New bid to save wildlife rescue unit
A rallying call has been issued to save a wildlife rescue unit established in the wake of the Braer oil disaster.
Chairman of the Shetland Oil Terminal Environmental Advisory Group, Mike Richardson, has called for the SSPCA to reconsider its decision or consider alternatives following the announcement it will close the centre in Gott.
The facility, which opened in 1994 was largely funded by the Sullom Voe Association – parent body of SOTEAG and whose members include Shetland Islands Council and BP, along with other organisations.
But in December the SSPCA unexpectedly announced the closure of the unit – stating it could not justify the £13,000 a year running costs.
The charity said only 10 birds were handled in 2012 and in future, oiled birds would be sent to a multi-million pound centre in Clackmannanshire.
Members of SOTEAG met last week to discuss the closure, as did the Wildlife Response Co-ordinating Committee – a sub committee of SOTEAG.
SOTEAG chairman Mike Richardson said a conference call had been held with Mike Flynn senior superintendent of the SSPCA.
But he said discussions were not productive and believes the SSPCA is going to move rapidly to close the Gott centre.
In a letter to the SSPCA, Mr Richardson said: “Given the origin of much of the capital finance to construct this facility it was most regrettable and disappointing that there was no prior consultation by the SSPCA before they took the decision for closure.”
He claimed the rationale for the decision was down to lack of use and running costs.
But “under-utilisation” was good news, he said as the centre was there in case of an oil spill.
“But, conversely, its use might be required tomorrow (or next week).”
“An incident in Shetland has the potential to involve hundreds if not thousands of casualties,” warned Mr Richardson.
“Shetland has the particular distinction of a juxtaposition of very large concentrations of breeding, resident and migratory seabirds alongside oil-related infrastructure (offshore and onshore) and inshore tanker traffic.
“Exacerbating that situation is Shetland’s location, with the real possibility that links with mainland Scotland cannot be guaranteed year-round.
“In other words oil-spill casualties cannot necessarily be moved rapidly off Shetland to the SSPCA facilities in Clackmannanshire. The requirement for a Shetland-based facility is therefore paramount.”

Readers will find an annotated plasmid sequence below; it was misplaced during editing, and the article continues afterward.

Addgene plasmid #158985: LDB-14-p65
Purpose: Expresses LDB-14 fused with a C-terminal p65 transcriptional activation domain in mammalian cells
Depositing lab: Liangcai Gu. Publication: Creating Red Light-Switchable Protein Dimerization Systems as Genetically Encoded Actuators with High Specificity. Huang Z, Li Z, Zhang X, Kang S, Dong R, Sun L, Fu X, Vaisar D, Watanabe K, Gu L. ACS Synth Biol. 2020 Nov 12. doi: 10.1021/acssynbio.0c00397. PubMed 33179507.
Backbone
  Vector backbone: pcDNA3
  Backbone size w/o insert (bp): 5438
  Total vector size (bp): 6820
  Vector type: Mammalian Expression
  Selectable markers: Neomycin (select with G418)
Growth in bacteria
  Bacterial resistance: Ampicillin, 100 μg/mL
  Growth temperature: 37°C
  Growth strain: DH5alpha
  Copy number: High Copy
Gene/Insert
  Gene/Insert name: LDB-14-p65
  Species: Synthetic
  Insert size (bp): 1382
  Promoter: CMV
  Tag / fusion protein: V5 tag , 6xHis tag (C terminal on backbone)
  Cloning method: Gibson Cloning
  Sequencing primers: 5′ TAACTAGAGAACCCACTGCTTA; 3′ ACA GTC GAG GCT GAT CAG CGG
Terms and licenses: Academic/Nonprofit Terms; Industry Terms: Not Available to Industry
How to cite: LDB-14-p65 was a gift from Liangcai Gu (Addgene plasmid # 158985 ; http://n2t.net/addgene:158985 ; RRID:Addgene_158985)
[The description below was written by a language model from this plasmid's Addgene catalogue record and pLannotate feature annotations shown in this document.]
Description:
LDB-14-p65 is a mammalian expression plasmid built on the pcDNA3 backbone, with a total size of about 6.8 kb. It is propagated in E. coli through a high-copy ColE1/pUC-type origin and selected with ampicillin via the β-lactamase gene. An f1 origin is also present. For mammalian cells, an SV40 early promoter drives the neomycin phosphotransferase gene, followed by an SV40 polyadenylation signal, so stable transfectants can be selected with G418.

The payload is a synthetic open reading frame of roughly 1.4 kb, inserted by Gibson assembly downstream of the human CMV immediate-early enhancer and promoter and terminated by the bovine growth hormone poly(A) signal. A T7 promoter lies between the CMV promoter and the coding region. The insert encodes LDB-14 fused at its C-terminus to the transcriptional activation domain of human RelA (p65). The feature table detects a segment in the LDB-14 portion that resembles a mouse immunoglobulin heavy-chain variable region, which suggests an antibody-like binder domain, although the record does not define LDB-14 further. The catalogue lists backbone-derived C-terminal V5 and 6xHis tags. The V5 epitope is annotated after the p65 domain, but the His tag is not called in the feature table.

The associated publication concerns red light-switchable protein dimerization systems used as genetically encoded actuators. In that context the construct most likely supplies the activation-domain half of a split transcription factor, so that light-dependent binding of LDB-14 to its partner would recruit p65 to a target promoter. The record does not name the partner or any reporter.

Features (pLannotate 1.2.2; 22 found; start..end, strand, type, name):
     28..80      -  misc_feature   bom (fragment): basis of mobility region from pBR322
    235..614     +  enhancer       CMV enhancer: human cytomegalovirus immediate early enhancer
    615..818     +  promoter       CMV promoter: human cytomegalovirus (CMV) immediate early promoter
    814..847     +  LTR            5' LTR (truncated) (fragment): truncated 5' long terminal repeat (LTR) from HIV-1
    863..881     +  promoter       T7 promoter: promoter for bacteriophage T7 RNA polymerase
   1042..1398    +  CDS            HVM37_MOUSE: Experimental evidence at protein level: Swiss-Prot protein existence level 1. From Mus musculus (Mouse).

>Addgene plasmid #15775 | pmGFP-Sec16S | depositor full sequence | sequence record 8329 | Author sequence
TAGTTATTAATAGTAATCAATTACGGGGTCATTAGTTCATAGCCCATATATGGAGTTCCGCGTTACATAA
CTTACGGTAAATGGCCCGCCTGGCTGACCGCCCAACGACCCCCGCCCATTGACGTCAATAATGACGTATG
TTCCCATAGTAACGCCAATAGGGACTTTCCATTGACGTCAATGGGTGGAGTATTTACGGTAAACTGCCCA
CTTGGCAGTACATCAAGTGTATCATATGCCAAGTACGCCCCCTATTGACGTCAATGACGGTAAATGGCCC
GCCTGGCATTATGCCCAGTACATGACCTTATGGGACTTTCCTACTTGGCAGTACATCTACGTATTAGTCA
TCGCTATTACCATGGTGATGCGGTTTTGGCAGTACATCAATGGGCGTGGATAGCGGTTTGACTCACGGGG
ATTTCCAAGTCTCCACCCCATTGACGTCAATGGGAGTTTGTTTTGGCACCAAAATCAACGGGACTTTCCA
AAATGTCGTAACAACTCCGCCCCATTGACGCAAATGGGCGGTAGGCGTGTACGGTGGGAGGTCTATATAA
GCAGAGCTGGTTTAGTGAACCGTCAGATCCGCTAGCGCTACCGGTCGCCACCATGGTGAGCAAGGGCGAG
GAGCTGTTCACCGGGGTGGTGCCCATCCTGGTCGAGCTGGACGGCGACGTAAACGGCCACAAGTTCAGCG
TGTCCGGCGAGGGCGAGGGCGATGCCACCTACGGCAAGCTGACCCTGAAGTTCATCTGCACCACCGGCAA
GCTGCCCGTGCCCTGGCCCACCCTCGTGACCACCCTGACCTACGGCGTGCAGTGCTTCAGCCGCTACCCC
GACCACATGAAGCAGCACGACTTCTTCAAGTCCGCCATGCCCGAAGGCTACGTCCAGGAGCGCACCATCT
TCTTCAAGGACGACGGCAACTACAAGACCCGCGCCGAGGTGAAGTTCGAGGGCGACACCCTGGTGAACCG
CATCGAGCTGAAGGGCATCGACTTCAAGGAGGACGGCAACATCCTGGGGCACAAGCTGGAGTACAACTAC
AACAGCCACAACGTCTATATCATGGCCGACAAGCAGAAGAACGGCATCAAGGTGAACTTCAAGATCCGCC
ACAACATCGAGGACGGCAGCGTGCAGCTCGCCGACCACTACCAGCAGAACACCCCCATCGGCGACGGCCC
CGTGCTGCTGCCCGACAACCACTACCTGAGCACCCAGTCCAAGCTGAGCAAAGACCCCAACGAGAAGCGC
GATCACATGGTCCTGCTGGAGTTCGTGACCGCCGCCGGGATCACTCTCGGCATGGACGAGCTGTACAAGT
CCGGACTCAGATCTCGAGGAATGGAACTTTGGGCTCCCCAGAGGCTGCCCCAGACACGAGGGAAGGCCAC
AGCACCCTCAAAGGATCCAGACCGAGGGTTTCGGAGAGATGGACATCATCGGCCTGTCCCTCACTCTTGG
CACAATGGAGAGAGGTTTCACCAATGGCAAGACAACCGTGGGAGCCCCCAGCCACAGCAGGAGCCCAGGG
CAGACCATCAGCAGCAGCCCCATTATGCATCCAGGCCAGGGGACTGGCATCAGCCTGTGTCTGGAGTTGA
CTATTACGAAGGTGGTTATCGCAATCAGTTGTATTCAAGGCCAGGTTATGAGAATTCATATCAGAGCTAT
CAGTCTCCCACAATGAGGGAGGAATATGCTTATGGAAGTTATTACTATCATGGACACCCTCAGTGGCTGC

He added if problems over running costs had been raised by the SSPCA “a workable solution” might well have been devised.
In addition to his letter, Mr Richardson told The Shetland Times he expects the land to be sold off for housing.
He said the SSPCA used the unit as their office and believed the costs were related to normal administration costs for an office.
But finding temporary facilities and ones that could give the correct requirements would be difficult, he said, hence the reason the centre was built.
A copy of the letter has also been sent to isles MP Alistair Carmichael, Shetland MSP Tavish Scott, Scottish environment minister Paul Weelhouse and convenor of Shetland Islands Council, Malcolm Bell.
Yesterday an online petition was launched by Jan and Pete Bevington of Hillswick Wildlife Sanctuary.
More than 900 signatures have been collected in a bid to stop the closure or pass it over to the local community, which contributed heavily to its creation.
Mr Bevington said: “I think there’s a lot of strong feeling about this in Shetland and elsewhere because there’s a lot of people all over the world who care a great deal for Shetland wildlife and are concerned by the step that has been taken here and want to do what they can to save this unit.”
He added: “We feel fairly sure from the levels of support we are receiving; we would be able to raise money locally to keep this place going because it’s so important to Shetland.”
A statement on the petition says: “Closing the wildlife rescue unit not only leaves Shetland’s wildlife extremely vulnerable in the event of an oil spill, but leaves no local rehabilitation facilities for wildlife in trouble from severe winter storms or other traumas. Without this unit wild birds and other creatures must endure a 16 hour journey to central Scotland that many will not survive.”
A full version of this story will be published in The Shetland Times. Click to subscribe to the online version ofthe paper.